Oceans and Seas
Pp. 129-139 (11)
The surface waters of oceans and seas have been exposed long-term to
multiple anthropogenic contaminations, waste heat, and heat transfer from the warming
atmosphere. Absorption of ca. 170 GT CO2 since the beginning of industrialisation has
caused on average a reduction of pH by 0.1. Between 1871 and 2005, heat transfer
from the atmosphere has resulted in surface water warming of tropical seas by 0.5 °C.
Fluvial input of reactive N and P from urban areas and agricultural land has caused
partial deoxygenation of the sea waters. In poorly ventilated areas like the Baltic Sea
and Gulf of Bengal, hypoxic and anoxic zones developed. Anoxic zones in eddies,
observed in the eastern South Atlantic, alter microbial communities and, therefore,
primary productivity. Decrease in Atlantic Meridional Overturning Circulation
(AMOC) has occurred because of the intensified input of Arctic glacial meltwater,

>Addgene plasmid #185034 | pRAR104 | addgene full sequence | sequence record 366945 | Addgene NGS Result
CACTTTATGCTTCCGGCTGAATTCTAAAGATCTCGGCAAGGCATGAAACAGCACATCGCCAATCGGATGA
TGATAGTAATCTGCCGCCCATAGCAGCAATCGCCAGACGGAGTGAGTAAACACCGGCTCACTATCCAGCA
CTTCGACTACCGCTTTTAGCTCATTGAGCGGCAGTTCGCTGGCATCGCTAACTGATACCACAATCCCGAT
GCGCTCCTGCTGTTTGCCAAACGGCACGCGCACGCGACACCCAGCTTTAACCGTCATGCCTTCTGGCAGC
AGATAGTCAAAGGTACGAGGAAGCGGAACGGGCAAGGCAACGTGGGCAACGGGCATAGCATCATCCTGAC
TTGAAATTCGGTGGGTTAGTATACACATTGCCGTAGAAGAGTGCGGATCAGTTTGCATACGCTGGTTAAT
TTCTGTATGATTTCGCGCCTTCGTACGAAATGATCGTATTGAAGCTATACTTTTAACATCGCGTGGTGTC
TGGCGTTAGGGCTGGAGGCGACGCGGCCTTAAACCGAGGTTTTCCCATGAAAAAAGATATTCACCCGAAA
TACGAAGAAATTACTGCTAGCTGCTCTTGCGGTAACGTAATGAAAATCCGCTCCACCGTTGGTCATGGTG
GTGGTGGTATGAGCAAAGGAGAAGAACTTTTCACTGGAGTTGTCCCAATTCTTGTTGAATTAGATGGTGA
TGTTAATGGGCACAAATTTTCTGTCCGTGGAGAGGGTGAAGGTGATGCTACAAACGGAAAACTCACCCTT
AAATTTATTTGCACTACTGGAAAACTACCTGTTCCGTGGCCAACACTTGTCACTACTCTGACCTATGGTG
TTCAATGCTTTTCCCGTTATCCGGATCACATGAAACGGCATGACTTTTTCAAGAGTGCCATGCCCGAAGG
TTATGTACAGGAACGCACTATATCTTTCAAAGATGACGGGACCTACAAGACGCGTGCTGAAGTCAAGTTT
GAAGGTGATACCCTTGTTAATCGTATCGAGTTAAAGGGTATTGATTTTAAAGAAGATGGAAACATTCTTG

resulting in less storage of atmospheric CO2 in deeper sea water layers. Average Hgconcentration
in the upper seawater layer increased from 0.75 pM to 1.45 pM between
1850 and 2008. Offshore hydrocarbon development, including havaries and oil spills
impaired sea water quality. Littering of the seas with plastic particles has occurred
since ca. 70 years ago and amounted 2010 to 8-10 MT/a. The fragments act as transport
vehicles for pathogens and organotoxins. Radioactive waste was disposed of between
1946 and 1993 at 80 sites in the Atlantic, Arctic, and Pacific Oceans. The Fukushima
nuclear havary effected aquatic discharge of minimum 2 × 1016 Bq into the Pacific.
Acidification, AMOC, Anoxia, Deoxygenation, Eutrophication, Heat
uptake, Meltwater, Oil spills, Plastic, Pollution, Primary production, Revelle
Factor, Sea water, Sea water stratification, Thermohaline circulation, Warming.
Environmental Geology, Munich, Germany.